Oracle’s Thomas Kurian Is at Odds With Larry Ellison on Cloud
(Bloomberg) -- Oracle Corp. executive Thomas Kurian’s leave of absence, disclosed last week, stemmed from differences with co-founder Larry Ellison over the software maker’s cloud business, according to people familiar with the matter.
The growing strife between Kurian, president of product development, and Executive Chairman Ellison culminated in Kurian’s announcement on Sept. 5 that he’s taking a break, said the people, who asked not to be identified discussing a private matter. Kurian wants Oracle to make more of its software available to run on public clouds from chief rivals Amazon.com Inc. and Microsoft Corp. as a way to diversify from its own struggling infrastructure, a view opposed by Ellison, one of the people said.
Kurian, 51, has spent 22 years at the world’s second-largest software company, playing a key role in its product management and development. He reports directly to Ellison, while Chief Executive Officers Safra Catz and Mark Hurd report to Oracle’s board, led by Ellison. Kurian climbed through the ranks of the Redwood City, California-based company by spearheading products that accelerated sales growth. But it’s been a tougher slog in infrastructure, the base layer of cloud computing and storage services, where Oracle hasn’t gained much traction against Amazon Web Services and Microsoft’s Azure.
Despite years of collaboration between Ellison, 74, and Kurian, both are strong-willed and at times have clashed, said one of the people. During Kurian’s leave of absence, the company’s infrastructure unit will report directly to Ellison, the person said -- signaling that Oracle may not be expecting a swift return. The overall product organization that Kurian oversees includes 35,000 engineers spread around the world, and has been responsible for products that generate $35 billion of the company’s annual revenue, according to Kurian’s LinkedIn page.
Oracle did not respond to requests for comment. Kurian declined to comment.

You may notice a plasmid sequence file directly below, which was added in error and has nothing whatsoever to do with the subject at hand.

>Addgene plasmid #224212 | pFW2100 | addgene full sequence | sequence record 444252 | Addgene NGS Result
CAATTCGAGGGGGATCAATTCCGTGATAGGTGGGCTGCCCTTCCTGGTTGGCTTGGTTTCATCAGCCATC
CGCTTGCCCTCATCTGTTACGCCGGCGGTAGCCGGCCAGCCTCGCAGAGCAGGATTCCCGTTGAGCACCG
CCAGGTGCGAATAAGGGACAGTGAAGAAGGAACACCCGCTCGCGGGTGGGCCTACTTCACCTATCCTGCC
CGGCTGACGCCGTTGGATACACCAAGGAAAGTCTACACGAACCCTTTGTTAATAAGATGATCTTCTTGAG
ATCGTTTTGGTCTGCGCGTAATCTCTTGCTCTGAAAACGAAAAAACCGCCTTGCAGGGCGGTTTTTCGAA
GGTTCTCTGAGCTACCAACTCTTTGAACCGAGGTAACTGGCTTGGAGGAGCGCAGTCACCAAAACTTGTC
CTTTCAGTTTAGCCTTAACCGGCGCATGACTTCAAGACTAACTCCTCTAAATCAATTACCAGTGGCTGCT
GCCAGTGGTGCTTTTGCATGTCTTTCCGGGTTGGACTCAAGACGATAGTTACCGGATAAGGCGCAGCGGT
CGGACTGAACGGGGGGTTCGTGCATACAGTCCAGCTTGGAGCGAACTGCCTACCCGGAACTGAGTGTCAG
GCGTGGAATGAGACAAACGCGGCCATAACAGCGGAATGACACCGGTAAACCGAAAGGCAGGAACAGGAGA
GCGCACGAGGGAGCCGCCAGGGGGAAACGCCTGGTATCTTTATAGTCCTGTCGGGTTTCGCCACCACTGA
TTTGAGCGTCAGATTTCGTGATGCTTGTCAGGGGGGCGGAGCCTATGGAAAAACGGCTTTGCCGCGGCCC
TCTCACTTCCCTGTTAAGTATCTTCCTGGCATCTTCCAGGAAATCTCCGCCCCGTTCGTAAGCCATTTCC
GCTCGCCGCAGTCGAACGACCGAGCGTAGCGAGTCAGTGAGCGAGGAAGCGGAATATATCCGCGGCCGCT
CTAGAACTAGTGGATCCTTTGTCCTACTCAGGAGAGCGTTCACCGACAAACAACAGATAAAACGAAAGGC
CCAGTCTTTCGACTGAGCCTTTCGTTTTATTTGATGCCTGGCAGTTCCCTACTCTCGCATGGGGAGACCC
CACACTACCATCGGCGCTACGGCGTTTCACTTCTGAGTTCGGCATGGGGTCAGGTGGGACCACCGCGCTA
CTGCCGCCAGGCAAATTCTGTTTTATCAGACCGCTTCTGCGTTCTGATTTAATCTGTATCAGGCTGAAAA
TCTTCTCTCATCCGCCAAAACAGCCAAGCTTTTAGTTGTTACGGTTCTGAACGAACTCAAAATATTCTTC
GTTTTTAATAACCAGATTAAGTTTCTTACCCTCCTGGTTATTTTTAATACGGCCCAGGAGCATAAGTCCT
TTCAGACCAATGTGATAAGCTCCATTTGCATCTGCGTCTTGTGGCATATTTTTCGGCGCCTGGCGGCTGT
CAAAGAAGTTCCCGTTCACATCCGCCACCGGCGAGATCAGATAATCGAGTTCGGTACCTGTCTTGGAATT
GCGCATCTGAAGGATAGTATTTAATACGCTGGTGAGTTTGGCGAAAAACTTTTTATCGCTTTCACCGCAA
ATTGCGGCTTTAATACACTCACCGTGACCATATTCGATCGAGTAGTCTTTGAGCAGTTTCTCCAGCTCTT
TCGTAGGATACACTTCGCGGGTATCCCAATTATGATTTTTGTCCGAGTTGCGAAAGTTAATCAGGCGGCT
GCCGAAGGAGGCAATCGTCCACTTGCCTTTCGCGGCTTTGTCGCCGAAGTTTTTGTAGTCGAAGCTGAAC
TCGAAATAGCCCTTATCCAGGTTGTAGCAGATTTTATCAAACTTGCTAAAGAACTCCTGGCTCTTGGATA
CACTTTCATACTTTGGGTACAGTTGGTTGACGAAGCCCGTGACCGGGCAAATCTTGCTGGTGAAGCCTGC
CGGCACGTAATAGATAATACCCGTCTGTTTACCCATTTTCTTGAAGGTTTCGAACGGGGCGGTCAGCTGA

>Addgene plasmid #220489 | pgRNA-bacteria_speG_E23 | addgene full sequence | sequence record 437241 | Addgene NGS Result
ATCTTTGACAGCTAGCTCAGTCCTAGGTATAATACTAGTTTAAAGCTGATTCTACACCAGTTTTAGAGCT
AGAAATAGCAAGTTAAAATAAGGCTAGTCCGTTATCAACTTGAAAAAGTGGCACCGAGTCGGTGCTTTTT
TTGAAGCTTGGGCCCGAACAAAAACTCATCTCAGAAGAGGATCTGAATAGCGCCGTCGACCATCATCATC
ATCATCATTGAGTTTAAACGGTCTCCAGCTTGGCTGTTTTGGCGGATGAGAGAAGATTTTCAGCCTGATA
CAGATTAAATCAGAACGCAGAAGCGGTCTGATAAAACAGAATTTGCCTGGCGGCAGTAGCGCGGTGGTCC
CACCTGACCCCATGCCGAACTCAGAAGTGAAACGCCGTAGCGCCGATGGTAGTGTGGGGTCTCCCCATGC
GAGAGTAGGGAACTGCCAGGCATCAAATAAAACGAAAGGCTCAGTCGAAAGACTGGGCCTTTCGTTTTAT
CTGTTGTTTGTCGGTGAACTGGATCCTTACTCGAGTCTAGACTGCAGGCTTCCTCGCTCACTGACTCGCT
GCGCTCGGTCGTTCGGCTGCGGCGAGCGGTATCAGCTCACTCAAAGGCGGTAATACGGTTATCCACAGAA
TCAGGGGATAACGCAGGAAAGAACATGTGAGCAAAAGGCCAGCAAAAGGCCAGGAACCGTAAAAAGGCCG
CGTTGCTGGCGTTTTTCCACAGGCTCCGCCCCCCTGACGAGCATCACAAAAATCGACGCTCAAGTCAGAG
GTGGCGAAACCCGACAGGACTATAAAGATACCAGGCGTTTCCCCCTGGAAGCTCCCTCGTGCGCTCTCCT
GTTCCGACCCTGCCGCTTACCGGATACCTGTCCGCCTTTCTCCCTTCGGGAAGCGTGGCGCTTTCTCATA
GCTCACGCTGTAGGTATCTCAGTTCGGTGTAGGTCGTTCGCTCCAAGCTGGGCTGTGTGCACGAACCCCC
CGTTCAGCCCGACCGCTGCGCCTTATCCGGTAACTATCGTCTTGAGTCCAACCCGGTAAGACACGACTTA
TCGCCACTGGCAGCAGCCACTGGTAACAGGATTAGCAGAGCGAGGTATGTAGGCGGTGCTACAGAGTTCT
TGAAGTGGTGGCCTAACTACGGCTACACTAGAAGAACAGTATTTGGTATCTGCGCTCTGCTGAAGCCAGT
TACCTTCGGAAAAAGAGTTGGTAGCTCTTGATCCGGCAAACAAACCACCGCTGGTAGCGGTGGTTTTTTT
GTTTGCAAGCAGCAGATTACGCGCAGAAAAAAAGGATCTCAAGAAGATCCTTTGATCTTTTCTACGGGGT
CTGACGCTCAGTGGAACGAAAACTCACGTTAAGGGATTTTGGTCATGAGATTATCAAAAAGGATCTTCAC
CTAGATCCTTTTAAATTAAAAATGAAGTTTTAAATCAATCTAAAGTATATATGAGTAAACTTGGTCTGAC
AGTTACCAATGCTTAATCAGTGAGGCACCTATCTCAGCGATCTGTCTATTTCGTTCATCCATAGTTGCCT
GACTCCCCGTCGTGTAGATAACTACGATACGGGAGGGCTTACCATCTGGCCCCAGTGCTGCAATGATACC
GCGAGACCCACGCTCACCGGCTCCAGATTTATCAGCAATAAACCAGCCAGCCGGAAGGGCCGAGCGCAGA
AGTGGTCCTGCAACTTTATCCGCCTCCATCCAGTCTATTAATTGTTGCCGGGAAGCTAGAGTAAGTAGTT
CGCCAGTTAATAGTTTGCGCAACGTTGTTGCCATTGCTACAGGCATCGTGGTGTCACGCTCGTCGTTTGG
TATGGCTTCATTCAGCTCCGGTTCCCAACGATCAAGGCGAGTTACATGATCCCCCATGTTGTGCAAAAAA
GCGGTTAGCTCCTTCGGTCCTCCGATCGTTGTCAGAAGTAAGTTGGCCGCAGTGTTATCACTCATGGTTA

A spokeswoman for the company said last week that Kurian was taking “some time off” and she expected him to return soon, without specifying the cause or projected duration of his temporary leave.
Kurian’s chief responsibility has been to transition Oracle’s traditional software -- which usually sits on corporate clients’ own servers -- to the cloud-computing age. The shift has disappointed investors, who thought the 41-year-old company would have an easier time moving customers to products and services accessible through the web.
Oracle has been spending on new data centers and making acquisitions to support the cloud overhaul, but Wall Street has grown concerned about lackluster growth in cloud revenue. The company’s shares have declined about 7 percent in the past year, compared with a 16 percent gain in the Standard & Poor’s 500 Index. They were up less than one percent Wednesday, closing at $49.34.
Making more of Oracle’s software available on competitors’ clouds would create opportunities to sell to customers that are already up and running on Amazon or Microsoft’s platforms, which dominate the market for web-based infrastructure. AWS revenue climbed 43 percent last year to $17.5 billion as a growing number of corporations adopt the service.
On the other hand, Ellison has publicly knocked the quality of Amazon’s cloud products. Expanding Oracle’s compatibility with AWS and Azure, which can already run a limited number of Oracle apps and databases, would validate the rival services and undermine the company’s argument that Oracle’s own cloud is the best home for its software.
“We support the notion of increasing Oracle support for other clouds,” Brad Reback, an analyst at Stifel Nicolaus & Co., wrote in a note on Wednesday. “Given the lack of meaningful capex investments and limited traction to-date, we are not convinced Oracle can catch up with” Amazon, Microsoft and Google, he wrote.
Kurian received a compensation package worth almost $36 million last year, according to regulatory filings. He doesn’t have an employment contract at Oracle and won’t receive severance if he quits or is fired. He currently holds unvested equity awards worth at least $40 million, filings show.